Sources: Bloomberg, AFP, Financial Times
News is only just beginning to drift out on the resolution of the foreign ministers' "emergency meeting" in Brussels today – the last-ditch attempt to resolve the major issues on the constitution before the summit on 17/18 June.
After what was clearly a marathon session – although relatively short by EU standards – some indications of the mood can be gained by the comment from Jack Straw when he emerged: "Predictions of success and weighing of odds are, I think, a pretty pointless exercise", he said. "These things are never over until they're over."
Irish foreign minister, Brian Cowen, is being pretty tight-lipped about the outcome, announcing that "Things are going as we planned them", telling reporters that he hoped to be able to produce a full text that would meet with agreement.
Pressed for more details, he refused to give any, saying that the "community method" – whatever that means - has to be given time to work. "It's not rocket science, but it's the way we work," he added. "It doesn't make front-page headlines in terms of no fisticuffs, but I can only tell you what the truth is. There is no point in having a melodrama."
Despite this, the Financial Times has done its best to talk up the meeting, with its headline, "Foreign Ministers bullish on EU treaty", but this does not seem to be wholly the case.
Spain and Poland seem to have indicated that they might be prepared to live with a "double majority" voting system on the Council. The second vote, based on a regime where countries representing sixty percent of the EU population, seems the consensus option.
However, it is also reported that Poland still has "some reservations" and Polish foreign minister Wlodzimierz Cimoszewicz, asked if changing the threshold figures would be enough, said: "It will be part of a solution, but it's not enough."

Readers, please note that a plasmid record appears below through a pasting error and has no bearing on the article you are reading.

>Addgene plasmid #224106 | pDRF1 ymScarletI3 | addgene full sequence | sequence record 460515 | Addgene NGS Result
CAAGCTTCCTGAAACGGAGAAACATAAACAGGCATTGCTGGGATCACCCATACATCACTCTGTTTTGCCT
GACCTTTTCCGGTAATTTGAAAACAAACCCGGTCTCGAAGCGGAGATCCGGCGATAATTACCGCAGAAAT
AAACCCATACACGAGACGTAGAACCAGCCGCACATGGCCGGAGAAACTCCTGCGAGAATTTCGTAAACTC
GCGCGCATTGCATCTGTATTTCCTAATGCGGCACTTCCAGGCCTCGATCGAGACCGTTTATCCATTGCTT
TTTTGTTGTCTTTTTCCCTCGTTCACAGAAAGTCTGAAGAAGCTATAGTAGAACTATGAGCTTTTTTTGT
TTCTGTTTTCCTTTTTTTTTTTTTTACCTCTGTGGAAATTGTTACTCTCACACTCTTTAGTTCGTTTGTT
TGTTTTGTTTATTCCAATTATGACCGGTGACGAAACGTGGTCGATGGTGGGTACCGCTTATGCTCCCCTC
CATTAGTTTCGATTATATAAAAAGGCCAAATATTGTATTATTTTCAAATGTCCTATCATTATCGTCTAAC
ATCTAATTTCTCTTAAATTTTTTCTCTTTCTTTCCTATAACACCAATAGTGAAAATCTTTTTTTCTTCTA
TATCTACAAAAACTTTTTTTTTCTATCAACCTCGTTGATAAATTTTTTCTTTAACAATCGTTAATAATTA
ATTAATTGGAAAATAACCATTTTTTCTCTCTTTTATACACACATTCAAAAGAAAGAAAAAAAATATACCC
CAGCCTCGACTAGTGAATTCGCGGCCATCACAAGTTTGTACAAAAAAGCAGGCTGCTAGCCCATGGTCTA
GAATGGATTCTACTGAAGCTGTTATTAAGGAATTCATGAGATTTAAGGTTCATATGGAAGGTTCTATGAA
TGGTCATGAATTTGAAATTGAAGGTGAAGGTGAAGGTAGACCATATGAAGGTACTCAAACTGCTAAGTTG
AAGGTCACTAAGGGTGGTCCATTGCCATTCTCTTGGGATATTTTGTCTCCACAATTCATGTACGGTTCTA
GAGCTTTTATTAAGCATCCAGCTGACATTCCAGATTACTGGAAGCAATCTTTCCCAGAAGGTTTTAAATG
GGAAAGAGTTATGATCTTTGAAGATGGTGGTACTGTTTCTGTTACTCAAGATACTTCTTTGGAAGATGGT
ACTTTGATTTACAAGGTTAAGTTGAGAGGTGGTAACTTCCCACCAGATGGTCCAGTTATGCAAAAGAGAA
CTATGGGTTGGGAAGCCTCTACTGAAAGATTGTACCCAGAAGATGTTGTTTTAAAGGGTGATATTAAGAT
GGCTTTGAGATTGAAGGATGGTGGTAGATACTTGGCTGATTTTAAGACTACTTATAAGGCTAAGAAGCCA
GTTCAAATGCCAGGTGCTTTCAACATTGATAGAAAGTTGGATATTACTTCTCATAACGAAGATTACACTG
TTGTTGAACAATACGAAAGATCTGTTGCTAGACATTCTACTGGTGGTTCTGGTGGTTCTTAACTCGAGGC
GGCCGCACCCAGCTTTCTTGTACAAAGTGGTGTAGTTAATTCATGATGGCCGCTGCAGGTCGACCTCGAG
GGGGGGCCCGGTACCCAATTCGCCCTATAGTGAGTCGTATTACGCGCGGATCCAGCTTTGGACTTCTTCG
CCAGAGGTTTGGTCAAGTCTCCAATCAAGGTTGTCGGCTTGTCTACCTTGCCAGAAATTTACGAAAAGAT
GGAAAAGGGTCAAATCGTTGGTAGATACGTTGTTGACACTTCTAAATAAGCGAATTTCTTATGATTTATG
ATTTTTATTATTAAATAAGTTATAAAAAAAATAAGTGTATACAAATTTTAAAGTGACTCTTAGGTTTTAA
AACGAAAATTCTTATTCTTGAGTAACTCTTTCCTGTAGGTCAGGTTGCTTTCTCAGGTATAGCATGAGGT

As part of the package, to offset the small countries loss of influence on the Council - and the commission - ministers also discussed raising the minimum number of seats in the European Parliament allotted to the smallest member states such as Malta, which currently has four.
No agreement on this was reached but there has been complete agreement on removing the proposal that the European Parliament should have the final say on the EU's annual budget.
There was no agreement at all on the question of God. The seven countries named in an earlier Blog have reaffirmed their commitment to demanding a reference to Christianity in the preamble of the constitution. But France is totally opposed to this proposition.
It would appear that the substantive issues on unanimous voting on tax, social security and foreign policy, also have not been resolved, so Britain's red lines are still under threat.
These and other outstanding issues – about which more will emerge when the Irish presidency issues its final, pre-summit draft of the constitution – will go to the summit in June, presided over by a Bertie Ahern who is anxious to see its success as the crowning achievement of his political career.
With the current arguments about the inclusion of Christianity in the preamble though, the outcome of this summit may be in God's hands than Ahern's. Whatever else, agreement cannot be that close or Cowan would have been chirping like a sparrow about his success.